One Angry Man
Until the weekend, I was under the impression that I'd largely managed to sneak under the radar as far as American officialdom was concerned. Sure, I'd had a million and one hoops to jump through to GET here, but now they'd finally let me in, I intended to live a quiet, monastic life. I wouldn't bother the government, and the government wouldn't bother me. Unfortunately, someone forgot to tell the court system in Maricopa County, which is why I received a summons for jury service on Saturday morning.
They were clearly keen to have me, and even included a bus-ticket - one-way! - so that not even mechanical failure could prevent me attending. And they were prepared to pay me too: the princely sum of $12 for each day, an entirely appropriate sum given the extent of my legal knowledge is two years spent sharing a flat with a law student.
I have to say, though - my first reaction was "Cool!". I guess I'd always harboured secret dreams of being involved in a pivotal trial that would change the very fabric of life forever. Of course, the reality would probably involve something very mundane and tedious, involving the theft of a bicycle. But even so, you still hold someone's reputation in your grasp; would I have the moral fibre to weigh the evidence, make up my mind regardless of external pressures, and live with myself afterwards?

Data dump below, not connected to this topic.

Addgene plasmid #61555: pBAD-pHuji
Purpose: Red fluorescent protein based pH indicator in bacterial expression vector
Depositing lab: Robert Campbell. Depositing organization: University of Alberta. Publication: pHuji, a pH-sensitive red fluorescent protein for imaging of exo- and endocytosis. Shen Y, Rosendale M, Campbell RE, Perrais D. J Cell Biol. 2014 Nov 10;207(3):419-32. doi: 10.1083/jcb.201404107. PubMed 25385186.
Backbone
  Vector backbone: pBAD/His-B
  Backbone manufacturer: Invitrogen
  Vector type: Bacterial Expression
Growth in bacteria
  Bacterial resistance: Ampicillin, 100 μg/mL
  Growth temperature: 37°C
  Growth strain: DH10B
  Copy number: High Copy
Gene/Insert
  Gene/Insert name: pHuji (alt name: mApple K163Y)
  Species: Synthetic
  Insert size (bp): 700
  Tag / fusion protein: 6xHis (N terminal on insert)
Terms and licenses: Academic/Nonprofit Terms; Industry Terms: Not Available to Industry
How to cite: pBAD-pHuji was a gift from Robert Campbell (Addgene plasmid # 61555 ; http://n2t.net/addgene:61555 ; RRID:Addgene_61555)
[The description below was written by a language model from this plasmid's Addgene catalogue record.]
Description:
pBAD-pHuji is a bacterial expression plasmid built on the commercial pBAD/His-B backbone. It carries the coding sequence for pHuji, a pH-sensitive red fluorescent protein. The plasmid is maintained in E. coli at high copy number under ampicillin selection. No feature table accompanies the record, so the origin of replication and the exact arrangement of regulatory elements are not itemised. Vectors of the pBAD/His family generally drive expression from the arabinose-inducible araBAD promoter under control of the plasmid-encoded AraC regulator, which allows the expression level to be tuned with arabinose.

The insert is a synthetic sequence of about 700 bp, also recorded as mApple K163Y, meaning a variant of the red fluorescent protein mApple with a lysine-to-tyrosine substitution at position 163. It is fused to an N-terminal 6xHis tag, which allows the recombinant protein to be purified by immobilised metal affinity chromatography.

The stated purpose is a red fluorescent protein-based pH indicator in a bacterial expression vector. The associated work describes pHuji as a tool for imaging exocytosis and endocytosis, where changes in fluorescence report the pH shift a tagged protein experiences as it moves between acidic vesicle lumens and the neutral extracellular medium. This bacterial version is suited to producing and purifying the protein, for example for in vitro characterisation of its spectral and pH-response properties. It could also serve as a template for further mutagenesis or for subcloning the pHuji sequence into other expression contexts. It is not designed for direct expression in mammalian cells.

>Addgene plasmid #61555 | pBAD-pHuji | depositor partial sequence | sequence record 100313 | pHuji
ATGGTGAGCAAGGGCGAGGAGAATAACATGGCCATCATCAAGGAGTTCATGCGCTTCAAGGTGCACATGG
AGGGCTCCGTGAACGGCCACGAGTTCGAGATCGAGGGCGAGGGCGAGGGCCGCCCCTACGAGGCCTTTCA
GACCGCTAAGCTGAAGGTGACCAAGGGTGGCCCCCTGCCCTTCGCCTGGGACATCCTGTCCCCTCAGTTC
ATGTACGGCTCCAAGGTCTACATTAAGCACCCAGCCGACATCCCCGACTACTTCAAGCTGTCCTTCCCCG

Unfortunately, we'll never know. Reading the small print, to my disappointment, it stated that all jurors had to be citizens of the United States. Dammit. What about the right to be judged by your peers? Shouldn't we immigrants be able to face our fellow newcomers, who can understand the pressures and struggle of life in a foreign land? Admittedly, here in Phoenix, this would probably mean a jury composed of six Marias and five Joses, trying to communicate with a very confused Scotsman whose knowledge of Spanish is limited to "dos cervezas, por favor", but there you go.
Suspect it's probably a good thing; the risk of getting lumbered with a long trial, at $12/day, was just too much, and I can see why Chris was pleased it was me rather than her that got the call-up. Little wonder the justice system in America is universally regarded as broken; you pay peanuts to jurors, you'll get a bunch of monkeys. Though it would probably prove quite easy to limit your tour of duty to a single day. Simply adopt the sort of mannerisms which would bring any defence attorney to their feet in an instant, objecting to your very presence in the court building on the grounds it would prejudice things against their client.
Subtlety is not necessary here; indeed, the more you act like a total loony (preferably from the "Kill 'em all, let God sort 'em out" brigade), the better your chances. Talking fervently into space is probably good, maybe with the odd half-heard profanity. Acquire a nervous tic. Address everyone as "your honour". Carry a Bible. Hey, just use your imagination here - you'll be home in plenty of time for tea, bus-ticket or no bus-ticket.